Milk Prices 101
It may come as no surprise that much of our agriculture is wrapped up in dairy - after all, Wisconsin is called America's Dairyland. But despite the moniker, Wisconsin is not immune to the market forces that drive the price of dairy both here and throughout the country.
You might notice when you go to the grocery store, the price of milk varies a lot. In fact, it changes so much that it’s routine for some groceries and delis to post the price outside of the store - like signs at a gas station.
So what makes the price of milk so variable, and what does that volatility mean for the Dairy State? Bob Cropp is a professor emeritus and dairy marketing policy specialist at the University of Wisconsin in Madison. He says there are three main factors that impact the price of dairy nationwide.
"One is the level of milk production: how much milk we're producing," he explains. "The second would be demand, our domestic demand: how our cheese is selling, butter, fluid milk is selling, other dairy products are selling. And a third one, which is relatively new... is exports of dairy products."
"Milk is very sensitive to relatively small changes. It's a perishable product... you can't store it like corn or wheat or something, and wait for better prices."
Cropp notes that until the mid-90s, dairy production was heavily subsidized by the federal government. Exports at that time were largely a product of surplus dairy production. Now, Cropp says we export 14-15% of our dairy to other countries, with most of it ending up in Mexico and Canada.
Changes to government subsidies have left dairy markets less stable, according to Cropp.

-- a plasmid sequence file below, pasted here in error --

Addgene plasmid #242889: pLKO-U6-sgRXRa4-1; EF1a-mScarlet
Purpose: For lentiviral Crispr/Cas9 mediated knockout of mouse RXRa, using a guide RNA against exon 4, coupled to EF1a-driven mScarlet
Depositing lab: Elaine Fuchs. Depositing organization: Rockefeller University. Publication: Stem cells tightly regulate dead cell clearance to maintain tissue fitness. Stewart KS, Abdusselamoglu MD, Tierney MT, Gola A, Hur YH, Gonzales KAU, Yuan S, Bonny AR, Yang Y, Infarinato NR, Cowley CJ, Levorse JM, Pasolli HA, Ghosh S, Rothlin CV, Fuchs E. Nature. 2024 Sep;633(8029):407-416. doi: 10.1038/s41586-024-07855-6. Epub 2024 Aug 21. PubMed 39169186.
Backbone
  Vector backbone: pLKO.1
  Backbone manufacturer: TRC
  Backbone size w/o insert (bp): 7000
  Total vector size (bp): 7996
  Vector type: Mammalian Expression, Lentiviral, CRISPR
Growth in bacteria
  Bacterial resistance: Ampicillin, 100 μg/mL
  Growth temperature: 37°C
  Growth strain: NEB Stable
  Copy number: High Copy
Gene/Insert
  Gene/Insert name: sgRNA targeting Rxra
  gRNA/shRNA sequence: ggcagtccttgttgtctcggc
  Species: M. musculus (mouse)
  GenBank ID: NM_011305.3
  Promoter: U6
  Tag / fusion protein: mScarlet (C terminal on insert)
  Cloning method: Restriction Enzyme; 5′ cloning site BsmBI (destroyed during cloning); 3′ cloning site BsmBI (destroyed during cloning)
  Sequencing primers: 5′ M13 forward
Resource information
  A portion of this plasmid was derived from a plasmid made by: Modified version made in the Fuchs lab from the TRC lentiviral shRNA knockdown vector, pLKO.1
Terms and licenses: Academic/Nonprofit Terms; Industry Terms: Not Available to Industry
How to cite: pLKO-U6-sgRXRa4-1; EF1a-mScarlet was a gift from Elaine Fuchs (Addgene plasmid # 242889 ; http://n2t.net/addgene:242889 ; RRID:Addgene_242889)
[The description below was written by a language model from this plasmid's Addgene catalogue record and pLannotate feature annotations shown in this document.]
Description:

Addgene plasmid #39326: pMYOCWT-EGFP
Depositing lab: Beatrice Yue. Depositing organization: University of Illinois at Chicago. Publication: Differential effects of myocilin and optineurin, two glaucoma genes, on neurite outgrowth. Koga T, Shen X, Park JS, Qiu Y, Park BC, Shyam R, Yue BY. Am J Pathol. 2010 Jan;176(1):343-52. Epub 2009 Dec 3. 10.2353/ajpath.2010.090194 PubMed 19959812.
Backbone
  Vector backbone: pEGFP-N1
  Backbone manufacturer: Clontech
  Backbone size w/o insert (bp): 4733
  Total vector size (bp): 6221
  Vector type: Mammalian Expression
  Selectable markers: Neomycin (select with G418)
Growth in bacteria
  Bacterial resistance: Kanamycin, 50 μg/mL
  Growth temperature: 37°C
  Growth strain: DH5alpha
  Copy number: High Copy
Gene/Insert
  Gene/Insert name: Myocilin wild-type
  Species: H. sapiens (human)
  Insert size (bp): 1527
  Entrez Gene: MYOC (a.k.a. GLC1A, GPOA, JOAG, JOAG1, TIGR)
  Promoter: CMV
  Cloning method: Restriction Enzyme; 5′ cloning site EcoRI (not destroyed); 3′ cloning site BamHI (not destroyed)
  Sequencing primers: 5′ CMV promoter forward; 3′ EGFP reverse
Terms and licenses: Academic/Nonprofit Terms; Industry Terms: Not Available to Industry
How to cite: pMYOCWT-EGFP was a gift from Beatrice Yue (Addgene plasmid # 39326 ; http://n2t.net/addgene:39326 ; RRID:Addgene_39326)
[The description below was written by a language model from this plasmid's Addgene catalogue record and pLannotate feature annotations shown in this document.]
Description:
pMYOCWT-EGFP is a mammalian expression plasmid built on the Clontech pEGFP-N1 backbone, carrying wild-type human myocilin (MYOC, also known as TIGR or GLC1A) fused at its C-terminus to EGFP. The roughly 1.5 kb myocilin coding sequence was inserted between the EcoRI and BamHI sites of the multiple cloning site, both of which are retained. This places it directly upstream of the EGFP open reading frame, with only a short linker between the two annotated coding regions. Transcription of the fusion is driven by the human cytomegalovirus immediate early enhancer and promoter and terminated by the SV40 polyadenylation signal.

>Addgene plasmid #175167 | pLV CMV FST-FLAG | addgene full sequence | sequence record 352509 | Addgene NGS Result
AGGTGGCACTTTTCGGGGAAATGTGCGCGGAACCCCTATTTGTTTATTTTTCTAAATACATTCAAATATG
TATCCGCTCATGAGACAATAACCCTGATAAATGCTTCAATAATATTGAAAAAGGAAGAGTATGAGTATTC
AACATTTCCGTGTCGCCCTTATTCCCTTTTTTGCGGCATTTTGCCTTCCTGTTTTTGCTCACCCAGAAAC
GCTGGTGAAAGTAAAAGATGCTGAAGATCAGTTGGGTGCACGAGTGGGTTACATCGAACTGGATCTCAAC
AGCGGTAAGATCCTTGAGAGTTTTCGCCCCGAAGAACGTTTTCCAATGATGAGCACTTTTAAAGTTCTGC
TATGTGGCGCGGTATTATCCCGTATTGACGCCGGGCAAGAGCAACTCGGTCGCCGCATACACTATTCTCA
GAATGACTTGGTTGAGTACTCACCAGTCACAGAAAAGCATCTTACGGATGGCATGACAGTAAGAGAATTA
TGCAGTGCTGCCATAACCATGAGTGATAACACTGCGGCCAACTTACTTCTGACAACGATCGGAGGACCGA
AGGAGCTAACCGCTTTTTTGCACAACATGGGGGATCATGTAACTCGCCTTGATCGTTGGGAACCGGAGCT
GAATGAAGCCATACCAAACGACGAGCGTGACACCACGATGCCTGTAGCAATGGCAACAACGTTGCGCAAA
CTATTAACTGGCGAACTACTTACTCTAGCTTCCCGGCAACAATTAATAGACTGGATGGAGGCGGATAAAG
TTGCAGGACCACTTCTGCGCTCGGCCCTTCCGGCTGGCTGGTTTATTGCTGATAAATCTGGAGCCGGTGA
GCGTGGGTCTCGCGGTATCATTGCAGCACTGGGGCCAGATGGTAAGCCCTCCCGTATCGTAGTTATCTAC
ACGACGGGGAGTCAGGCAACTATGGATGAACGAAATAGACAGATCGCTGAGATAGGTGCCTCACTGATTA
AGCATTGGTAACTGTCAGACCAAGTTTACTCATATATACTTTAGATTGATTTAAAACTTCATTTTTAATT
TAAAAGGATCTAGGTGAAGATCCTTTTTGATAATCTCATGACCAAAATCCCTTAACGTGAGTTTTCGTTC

"Milk is very sensitive to relatively small changes," he explains. "It's a perishable product, farmers got to milk the cows every day, got to go to the market, and the milk we drink goes through real fast. You keep cheese and butter a little longer, but you can't store it like corn or wheat or something, and wait for better prices."
"It does not take a very large change in milk production, change in exports, or demand, to result in one, two, three, four dollar change in the milk price."
He continues, "It does not take a very large change in milk production, change in exports, or demand, to result in one, two, three, four dollar change in the milk price."
With the Trump Administration considering tariffs on imports, some economists fear U.S. dairy exports could be impacted. The Trump Administration recently released its most detailed blueprint for an overhaul of the North American Fair Trade Agreement (NAFTA), but has sent mixed signals since the campaign, with talk of leaving the agreement altogether.
"If we done away with NAFTA and removed our ability to export like we are now to say Mexico, that would be quite devastating. That is by far our largest market... So if somehow they retaliated, stopped buying from us, whatever - you take that amount of exports away from us, we would see the price of milk drop substantially," says Cropp.